Neuroscepticism: Exploring the Dark Matter of the Brain

The neuroscientists exploring the brain are like the physicists exploring the universe. We are reminded of Vonnegut’s Cat’s Cradle: no cat, lots of string.

We enjoyed The Frontal Cortex’s answer to our question on the distinction between brain and mind: “The mind is really just a piece of meat.” Still, that’s more than some physicists think of the universe.

The neuroscientists now appear in danger similar to that of the physicists, of generating both politics and mythologies. What amounts to a case study argument has recently developed at the New Humanist Blog, with Raymond Tallis trashing, literally, in his article titled “Neurotrash,” the neuroscientists as social engineers, and Matt Grist responding in his article titled “Neuroscience can help tame the elephant” (caution: metaphors on the loose), offering the neuroscientist as the savior of juvenile delinquents: says Grist, “We are now properly understanding human behaviour (if only in outline) in the holistic setting of our actual dwelling, rather than in terms of the abstractions of Platonic philosophy. And the lesson seems to be that being a rational, creative, happy and well-behaved human being is a social achievement that takes time, dedication and certain kinds of environments.”

At this point, readers might be hearing the radio in their brains switched on; it’s the West Side Story song, “Gee, Officer Krupke,” where once again we find the poets beating the scientists to the punch.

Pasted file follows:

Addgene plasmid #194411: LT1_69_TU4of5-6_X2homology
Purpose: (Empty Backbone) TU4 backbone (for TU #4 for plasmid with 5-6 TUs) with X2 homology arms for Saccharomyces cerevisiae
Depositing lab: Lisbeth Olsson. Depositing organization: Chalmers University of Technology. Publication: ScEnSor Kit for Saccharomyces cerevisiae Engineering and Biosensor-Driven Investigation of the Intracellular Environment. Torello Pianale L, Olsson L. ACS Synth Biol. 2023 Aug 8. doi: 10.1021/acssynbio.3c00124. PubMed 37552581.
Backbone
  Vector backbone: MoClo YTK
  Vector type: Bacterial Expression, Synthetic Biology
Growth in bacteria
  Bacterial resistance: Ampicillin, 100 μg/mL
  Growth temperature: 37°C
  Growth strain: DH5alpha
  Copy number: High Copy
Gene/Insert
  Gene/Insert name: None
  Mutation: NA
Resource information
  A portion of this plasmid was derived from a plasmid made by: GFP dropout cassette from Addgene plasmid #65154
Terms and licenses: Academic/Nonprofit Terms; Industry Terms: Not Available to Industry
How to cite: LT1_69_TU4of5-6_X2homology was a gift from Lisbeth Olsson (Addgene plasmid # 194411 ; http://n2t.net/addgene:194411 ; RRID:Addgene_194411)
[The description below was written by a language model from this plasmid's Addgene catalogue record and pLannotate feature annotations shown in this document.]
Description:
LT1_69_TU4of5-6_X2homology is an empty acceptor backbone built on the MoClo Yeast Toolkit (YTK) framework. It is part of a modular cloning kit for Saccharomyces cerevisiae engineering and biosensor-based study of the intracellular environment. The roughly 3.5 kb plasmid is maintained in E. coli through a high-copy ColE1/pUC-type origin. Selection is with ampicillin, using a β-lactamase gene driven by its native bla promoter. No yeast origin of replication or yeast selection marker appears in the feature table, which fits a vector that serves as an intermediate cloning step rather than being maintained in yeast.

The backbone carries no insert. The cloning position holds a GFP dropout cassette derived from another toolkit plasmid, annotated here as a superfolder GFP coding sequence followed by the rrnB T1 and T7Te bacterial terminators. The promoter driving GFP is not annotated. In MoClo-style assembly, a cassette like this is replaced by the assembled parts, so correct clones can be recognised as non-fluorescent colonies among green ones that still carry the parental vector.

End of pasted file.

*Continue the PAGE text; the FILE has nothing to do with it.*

To Tallis’s point, the neuroscientists (like some of the physicists) have yet to explain emergence, where the whole is more than not equal to the sum of the parts, but where the individual part does not even predict the whole. To Grist’s point, the neuroscientists are not alone but have joined with the other social sciences to better build a holistic view of human behavior.

But we are concerned with Grist’s warrants and the toll they appear to take on freedom. Just what, exactly, is a “well-behaved human being,” and why is it, whatever it is, a “social achievement”? Who will be selected, using what rubric, to become well-behaved?

Certainly there are environments that produce predictable results, where predictable results are what we are looking for, but in the brain, as in space, so far our explorations suggest that nothing is predictable – such is our freedom, which we seem to share with the universe. There’s a lot of dark matter yet to digest. Perhaps what the neruoscientists need is an iconoclast like Garrett Lisi, whose “An Exceptionally Simple Theory of Everything” rocked the physics world a couple of years ago. Then again, the neuroscientists already seem to have their exceptionally simple theory of the mind: “…just a piece of meat.” Fries with that? For if the mind is just a piece of meat, who decides, and how is the decision made – who says how it should be seasoned, prepared, cooked, and eaten? The specialist? The neuroscientist? Perhaps Grist thinks Swift was not joking. “Taming the elephant”: we won’t soon forget that metaphor, for what becomes of a tamed elephant?